Keeping the flame burning

Urban Meyer has yet to comment on the Notre Dame opening, and is still preparing the Utes for their bowl game. So what better time to talk about his possible successors?

While the U is certainly a higher profile school than when Urban arrived, it’s no slam dunk that the Utes can woo a big-name coach. Even though he’s only been here two years, Meyer is a deity among Ute fans and incoming candidates know it will be virtually impossible to match the success and fan interest accrued during the Urban era.

But without further ado, here are some brave souls that may be called upon to replace The Legend:

Kyle Whittingham

Utah Defensive Coordinator

The Good: He’s been here since McBride’s early days, so he knows the university better than anyone. Whittingham has earned his shot at a head-coaching gig after overseeing one of the best defenses in the league year in and year out. Being that he is already in the program, his hiring would create the least amount of turmoil among players, and he would have a good shot of keeping Alex Smith from jumping to the NFL.

The Bad: He’s a BYU alum, which could lead to an interesting bidding war with the Cougars for his services. He was passed over for head coach two years ago, when Chris Hill wanted a new HC with more of an excitement factor. Will Ute fans embrace a defensive coach without Urban’s high-octane fireworks?

The Bottom Line: He would be a natural fit, but look for him to end up at BYU.

Mike Sanford

Utah Offensive Coordinator

The Good: Sanford and Meyer were co-architects of the spread offense when they were assistants at Notre Dame. He would keep the same system if he were promoted to head man. Sanford has been lauded as a good recruiter, and has a good rapport with the current players.

The Bad: When he was the OC at Stanford, his offenses were ordinary at best. He was Urban’s second choice for coordinator, and you wonder how much autonomy he has in his position.

The Bottom Line: Hill will probably look for someone with a better head coaching pedigree, and Sanford will go to UNLV.

Gregg Brandon

Bowling Green Head Coach

The Good: He would be as close to replacing Meyer with Meyer as you could get. Brandon has compiled a 19-6 record at BGSU, virtually the same as Urban had in his tenure their. He was Urban’s first choice for the Ute offensive coordinator, and would bring the same system. He is a Colorado native and has coached at Utah State and Weber State.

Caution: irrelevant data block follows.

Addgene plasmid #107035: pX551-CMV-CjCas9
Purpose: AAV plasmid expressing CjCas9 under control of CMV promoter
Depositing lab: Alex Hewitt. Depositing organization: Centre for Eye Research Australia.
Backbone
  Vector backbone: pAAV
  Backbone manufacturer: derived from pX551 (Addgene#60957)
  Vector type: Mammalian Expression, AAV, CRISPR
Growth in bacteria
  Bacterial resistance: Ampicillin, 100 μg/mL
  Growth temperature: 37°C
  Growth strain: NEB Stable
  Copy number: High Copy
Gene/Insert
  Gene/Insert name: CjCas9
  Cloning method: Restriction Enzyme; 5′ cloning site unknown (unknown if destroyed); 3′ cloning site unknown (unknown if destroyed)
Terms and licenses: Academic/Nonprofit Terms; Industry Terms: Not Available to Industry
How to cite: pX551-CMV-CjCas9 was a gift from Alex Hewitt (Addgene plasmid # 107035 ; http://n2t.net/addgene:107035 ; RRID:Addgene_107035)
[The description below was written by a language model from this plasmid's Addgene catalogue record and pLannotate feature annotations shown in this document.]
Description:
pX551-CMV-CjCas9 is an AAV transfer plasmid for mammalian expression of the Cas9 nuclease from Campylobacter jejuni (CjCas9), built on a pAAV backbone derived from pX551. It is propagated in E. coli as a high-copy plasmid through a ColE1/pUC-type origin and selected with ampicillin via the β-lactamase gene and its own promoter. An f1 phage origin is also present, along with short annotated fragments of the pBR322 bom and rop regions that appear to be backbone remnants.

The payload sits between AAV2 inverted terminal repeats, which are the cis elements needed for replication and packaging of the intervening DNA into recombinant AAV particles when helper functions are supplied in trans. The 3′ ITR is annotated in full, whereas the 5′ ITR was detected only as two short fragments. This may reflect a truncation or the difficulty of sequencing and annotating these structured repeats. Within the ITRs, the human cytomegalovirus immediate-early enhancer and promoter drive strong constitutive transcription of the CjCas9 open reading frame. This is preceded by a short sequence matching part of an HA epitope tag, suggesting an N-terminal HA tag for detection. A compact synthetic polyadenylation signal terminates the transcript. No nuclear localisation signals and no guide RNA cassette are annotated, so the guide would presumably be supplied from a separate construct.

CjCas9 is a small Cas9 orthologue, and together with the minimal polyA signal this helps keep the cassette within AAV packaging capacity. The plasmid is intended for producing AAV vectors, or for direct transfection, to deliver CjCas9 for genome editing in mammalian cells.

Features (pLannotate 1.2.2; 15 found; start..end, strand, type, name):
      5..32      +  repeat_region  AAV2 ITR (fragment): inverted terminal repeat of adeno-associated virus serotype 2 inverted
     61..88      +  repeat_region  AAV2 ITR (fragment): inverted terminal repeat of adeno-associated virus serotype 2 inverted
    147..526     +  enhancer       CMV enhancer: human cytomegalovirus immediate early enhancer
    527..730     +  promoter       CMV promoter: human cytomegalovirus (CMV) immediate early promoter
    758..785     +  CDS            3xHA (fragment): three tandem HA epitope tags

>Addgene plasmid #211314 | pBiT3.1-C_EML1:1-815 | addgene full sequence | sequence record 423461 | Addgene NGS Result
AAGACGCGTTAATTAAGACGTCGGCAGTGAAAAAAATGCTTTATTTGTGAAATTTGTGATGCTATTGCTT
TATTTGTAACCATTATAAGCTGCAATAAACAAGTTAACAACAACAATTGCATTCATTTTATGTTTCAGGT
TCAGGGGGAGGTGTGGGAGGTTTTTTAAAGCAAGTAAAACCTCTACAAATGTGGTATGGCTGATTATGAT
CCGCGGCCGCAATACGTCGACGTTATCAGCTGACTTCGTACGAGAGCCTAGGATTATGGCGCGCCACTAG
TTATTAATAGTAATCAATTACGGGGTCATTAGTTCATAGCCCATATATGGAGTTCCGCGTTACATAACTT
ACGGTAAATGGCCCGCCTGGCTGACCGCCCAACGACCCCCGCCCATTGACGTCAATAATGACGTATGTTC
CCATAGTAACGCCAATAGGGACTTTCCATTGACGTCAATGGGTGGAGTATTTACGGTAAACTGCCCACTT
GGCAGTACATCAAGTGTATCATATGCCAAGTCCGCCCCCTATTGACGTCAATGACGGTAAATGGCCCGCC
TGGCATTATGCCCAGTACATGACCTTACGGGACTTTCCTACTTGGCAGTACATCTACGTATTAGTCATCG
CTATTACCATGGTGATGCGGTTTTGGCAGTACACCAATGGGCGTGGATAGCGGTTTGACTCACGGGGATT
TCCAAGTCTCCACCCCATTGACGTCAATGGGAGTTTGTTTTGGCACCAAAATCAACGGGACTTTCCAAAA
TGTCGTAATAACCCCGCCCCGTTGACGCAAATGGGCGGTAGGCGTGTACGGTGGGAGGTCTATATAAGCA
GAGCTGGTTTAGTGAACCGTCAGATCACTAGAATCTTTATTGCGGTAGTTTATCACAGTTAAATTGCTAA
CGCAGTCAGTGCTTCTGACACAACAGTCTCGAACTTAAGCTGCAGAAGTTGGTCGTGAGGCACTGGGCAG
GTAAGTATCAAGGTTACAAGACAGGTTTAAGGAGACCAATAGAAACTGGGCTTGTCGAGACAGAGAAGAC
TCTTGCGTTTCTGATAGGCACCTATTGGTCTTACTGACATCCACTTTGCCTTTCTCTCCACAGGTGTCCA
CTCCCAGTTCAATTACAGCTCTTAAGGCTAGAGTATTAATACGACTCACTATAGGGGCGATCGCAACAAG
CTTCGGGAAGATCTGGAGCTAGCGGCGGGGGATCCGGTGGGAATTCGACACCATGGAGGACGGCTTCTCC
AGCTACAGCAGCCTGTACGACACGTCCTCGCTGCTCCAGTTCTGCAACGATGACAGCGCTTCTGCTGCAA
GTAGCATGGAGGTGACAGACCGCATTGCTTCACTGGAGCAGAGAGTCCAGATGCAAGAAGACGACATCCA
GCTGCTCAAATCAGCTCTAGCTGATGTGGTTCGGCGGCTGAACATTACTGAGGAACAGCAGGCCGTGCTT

The Bad: Like Meyer, he could view the Ute job as a steppingstone. Hill would probably be leery hiring another coach that would likely break Ute fans’ hearts again.

Bottom Line: As much as the hire would infuriate Bowling Green fans, Brandon would be the best long-term fit. Even if Smith bolts, there is no reason why Brandon couldn’t eventually have the same success as Meyer.

Mike McCoy

Carolina Panthers

Quarterbacks coach

The Good: He’s one of the up and coming offensive minds in the NFL, receiving accolades for transforming Jake Delhomme from an average QB to a Super Bowl star. He was responsible for some great moments as a quarterback at Utah in the mid-’90s, and would have no reason to leave his alma mater for another job.

The Bad: He’s never even been a coordinator, and probably needs more coaching seasoning. McCoy is only 32, and would most likely be too big of a gamble at this point, with Hill wanting to maintain the current momentum.

The Bottom Line: Put Mike’s name in the Rolodex and check back in five years.

Pat Hill

Fresno State Head Coach

The Good: He has turned Fresno State from a bottom of the barrel California school to a year in and year out contender. His teams regularly upset BCS schools, and he has had success in developing rough talent into NFL players. He is Ron McBride’s son-in- law, and was an assistant coach at the U early in his career.

The Bad: While Meyer kept his team focused on one game at a time, Hill seems to have a tough time motivating the Bulldogs for the late-season cupcakes. Every year, Fresno gets its dream season derailed by looking past games they should win. Hill has been a hot name for a while, and you have to wonder why a big school hasn’t given him a shot yet.

The Bottom Line: He will probably get a look, but he just doesn’t seem to be the right fit for the Utes.

Steve Kragthorpe

Tulsa Head Coach

The Good: The son of a BYU assistant, Kragthorpe took over a two- win Golden Hurricane team, leading them to Tulsa’s first eight-win season in nearly 60 years and a bowl appearance.

In a state where Tulsa is third fiddle by a huge amount, he has managed to bring recruits and interest back into the program. He still has family in Salt Lake City, and was interested when the Ute job was open in 2002.

The Bad: His reputation took a mild hit this season, going 4-8 in his second year. While he has local ties, Kragthorpe wouldn’t be a splashy hire, especially given Tulsa’s low profile.

The Bottom Line: He could be a dark horse. This season not-withstanding, Kragthorpe has been a coach on the rise and would probably be comfortable building his career at Utah. Don’t bet against him coming out of the pack at the end.

Gary Crowton

Former BYU Head Coach

The Good: A proven recruiter, his head coaching experience would….. OK, OK, I’ll stop.